Quantitation of small-animal (124)I activity distributions using a clinical PET/CT scanner.



Time-dependent PET imaging can be an important tool in the assessment of radiotracer performance in murine models. We have performed a quantitative analysis of PET images of (124)I, acquired on a clinical PET system using a small-animal phantom. We then compared the recovered activity concentrations with the known activity concentration in the phantom spheres. The recovery coefficients found from the phantom data were applied to in vivo (124)I anti-HER2/neu C6.5 diabody PET data and compared with necropsy biodistribution data from the same tumor-bearing immunodeficient mouse.


The small-animal phantom consisted of a 4 x 8 cm water-filled acrylic cylinder with hollow spheres filled with water ranging in volume from 0.0625 to 1.0 mL and activity concentration of 27 +/- 2 kBq/mL. The background activity concentrations varied from 0 to 0.05 to 0.10 of the spheres. Data were acquired at 0, 5, and 10 cm from the scanner longitudinal axis. Recovery coefficients were theoretically calculated for spheres of different volume, background-to-target concentrations, and distance from the scanner's longitudinal axis. The theoretic recovery coefficients were applied to the maximum sphere activity concentration measured from the PET images, thus obtaining a recovered activity concentration to be compared with the known activity concentration of the spheres.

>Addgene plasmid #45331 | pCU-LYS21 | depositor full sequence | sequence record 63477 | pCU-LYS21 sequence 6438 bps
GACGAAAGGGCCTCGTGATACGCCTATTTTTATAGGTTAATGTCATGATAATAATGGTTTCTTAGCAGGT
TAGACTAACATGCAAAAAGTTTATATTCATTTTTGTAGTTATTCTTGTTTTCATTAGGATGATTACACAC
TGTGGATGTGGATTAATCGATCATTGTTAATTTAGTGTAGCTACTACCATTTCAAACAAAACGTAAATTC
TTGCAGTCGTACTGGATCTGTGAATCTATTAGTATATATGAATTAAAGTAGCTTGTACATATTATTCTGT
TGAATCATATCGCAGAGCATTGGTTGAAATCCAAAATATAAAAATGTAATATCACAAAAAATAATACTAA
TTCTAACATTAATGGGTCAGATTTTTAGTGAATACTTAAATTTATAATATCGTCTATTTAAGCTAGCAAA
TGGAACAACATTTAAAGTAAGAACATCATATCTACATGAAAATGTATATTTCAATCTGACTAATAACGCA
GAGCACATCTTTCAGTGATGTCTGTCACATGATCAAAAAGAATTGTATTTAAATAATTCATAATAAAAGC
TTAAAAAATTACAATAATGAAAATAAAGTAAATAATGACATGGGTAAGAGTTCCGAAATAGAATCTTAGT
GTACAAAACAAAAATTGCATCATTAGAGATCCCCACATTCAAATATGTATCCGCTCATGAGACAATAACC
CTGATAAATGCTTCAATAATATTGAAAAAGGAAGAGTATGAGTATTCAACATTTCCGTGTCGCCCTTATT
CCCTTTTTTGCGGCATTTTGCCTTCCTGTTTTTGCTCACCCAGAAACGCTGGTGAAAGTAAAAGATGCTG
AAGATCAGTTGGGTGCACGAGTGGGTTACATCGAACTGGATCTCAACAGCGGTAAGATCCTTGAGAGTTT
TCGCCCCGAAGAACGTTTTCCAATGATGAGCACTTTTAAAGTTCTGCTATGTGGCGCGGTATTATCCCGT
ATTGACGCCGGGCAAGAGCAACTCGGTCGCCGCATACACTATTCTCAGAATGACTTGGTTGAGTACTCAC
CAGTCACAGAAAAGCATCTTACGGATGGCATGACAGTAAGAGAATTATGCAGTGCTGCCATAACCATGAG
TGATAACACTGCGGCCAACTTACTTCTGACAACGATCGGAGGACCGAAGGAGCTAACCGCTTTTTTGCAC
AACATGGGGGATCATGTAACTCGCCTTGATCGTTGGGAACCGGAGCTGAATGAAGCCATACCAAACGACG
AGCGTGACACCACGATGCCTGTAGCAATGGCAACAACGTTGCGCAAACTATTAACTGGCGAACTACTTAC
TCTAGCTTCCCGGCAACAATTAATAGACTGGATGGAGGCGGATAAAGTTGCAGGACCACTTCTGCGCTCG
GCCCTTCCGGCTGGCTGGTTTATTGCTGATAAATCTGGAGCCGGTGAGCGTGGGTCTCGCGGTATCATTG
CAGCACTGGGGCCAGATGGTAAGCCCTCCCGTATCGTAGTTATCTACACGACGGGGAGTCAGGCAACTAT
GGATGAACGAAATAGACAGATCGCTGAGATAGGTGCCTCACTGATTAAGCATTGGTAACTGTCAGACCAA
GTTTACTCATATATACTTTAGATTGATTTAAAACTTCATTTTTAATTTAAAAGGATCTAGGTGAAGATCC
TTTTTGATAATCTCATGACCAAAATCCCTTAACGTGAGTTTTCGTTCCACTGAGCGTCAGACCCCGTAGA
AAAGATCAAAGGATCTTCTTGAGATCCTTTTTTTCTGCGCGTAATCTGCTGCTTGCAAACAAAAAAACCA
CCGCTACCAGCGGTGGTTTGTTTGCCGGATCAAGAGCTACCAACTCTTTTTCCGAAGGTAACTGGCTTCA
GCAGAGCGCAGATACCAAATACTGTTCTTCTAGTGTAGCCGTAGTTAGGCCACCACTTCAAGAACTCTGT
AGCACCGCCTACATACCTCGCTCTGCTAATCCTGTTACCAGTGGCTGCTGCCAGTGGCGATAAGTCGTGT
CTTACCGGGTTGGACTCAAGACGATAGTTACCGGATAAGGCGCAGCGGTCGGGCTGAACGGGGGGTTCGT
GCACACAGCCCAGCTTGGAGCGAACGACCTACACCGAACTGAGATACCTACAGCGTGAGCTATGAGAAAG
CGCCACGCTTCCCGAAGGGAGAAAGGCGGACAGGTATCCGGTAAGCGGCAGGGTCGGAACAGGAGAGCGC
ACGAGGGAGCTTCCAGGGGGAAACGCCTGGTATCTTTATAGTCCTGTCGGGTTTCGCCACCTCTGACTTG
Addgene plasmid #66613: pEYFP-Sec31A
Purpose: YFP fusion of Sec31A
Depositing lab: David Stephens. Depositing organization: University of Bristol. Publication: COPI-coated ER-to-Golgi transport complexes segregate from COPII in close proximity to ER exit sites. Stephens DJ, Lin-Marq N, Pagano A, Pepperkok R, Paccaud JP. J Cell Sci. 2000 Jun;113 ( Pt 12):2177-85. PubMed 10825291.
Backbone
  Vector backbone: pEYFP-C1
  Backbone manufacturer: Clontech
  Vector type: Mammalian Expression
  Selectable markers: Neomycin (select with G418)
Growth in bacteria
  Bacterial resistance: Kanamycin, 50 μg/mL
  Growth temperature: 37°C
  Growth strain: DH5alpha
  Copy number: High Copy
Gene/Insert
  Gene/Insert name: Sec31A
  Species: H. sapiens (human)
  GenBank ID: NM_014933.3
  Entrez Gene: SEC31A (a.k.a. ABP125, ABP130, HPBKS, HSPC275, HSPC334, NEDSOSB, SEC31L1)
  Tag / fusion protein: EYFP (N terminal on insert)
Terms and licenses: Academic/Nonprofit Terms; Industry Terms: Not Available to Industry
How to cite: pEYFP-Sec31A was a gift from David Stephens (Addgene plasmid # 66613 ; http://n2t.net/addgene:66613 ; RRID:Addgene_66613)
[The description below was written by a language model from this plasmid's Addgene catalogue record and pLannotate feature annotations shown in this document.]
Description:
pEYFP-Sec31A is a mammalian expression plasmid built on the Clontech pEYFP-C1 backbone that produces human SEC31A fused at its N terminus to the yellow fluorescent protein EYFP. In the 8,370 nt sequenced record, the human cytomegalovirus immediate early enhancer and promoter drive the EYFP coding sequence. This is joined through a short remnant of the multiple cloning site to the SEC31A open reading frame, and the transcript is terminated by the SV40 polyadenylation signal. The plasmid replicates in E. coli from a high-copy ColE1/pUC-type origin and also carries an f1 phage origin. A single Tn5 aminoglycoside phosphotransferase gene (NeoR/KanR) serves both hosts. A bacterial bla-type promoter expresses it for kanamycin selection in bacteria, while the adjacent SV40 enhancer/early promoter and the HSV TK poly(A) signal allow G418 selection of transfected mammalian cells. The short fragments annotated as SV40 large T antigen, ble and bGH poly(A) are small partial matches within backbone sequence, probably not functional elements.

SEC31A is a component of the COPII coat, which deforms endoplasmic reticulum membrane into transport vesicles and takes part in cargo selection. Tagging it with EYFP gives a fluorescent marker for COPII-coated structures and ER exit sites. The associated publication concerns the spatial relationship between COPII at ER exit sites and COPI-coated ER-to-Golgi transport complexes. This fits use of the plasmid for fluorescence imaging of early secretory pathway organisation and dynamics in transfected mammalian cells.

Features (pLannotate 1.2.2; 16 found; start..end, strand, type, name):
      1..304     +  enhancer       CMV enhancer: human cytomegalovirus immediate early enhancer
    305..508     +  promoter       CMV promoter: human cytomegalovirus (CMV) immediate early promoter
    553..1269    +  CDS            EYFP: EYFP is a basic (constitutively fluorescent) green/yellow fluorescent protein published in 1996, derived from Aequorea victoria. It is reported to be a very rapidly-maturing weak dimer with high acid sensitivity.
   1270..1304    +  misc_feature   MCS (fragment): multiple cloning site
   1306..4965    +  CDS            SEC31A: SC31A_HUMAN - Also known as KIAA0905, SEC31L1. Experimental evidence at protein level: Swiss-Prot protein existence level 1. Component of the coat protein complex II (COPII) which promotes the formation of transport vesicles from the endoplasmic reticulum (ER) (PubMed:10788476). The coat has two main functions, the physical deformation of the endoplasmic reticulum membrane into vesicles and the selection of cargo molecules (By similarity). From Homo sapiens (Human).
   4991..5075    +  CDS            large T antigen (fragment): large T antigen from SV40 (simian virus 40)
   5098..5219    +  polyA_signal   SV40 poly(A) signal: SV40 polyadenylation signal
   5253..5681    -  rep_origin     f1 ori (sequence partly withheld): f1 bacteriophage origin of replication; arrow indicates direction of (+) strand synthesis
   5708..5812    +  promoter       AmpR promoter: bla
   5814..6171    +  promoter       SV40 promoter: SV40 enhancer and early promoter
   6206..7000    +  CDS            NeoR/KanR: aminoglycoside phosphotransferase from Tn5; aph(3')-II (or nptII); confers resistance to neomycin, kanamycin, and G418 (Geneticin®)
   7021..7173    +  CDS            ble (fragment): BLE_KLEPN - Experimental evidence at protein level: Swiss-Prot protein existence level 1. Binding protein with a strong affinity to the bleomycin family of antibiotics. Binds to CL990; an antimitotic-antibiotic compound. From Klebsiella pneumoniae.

The mean recovered activity concentration for the phantom spheres was 25 +/- 2 kBq/mL. The (124)I diabody PET image of a mouse with a tumor xenograft was then analyzed using the techniques described. The tumor percentage injected dose per gram estimated from the murine PET image (4.8 +/- 0.4) compared well with those obtained from necropsy studies (5.1).


This study indicates the feasibility of performing quantitative imaging on murine (124)I antibody fragment PET images using a large-bore clinical scanner, which enables high-throughput studies to evaluate the performance of PET tracers in a timely and cost-effective manner by imaging multiple animals simultaneously. Tracers deemed promising by this screening method can then be further evaluated using traditional necropsy studies. Our group is currently conducting time-dependent (124)I diabody PET and necropsy comparative studies with larger numbers of mice.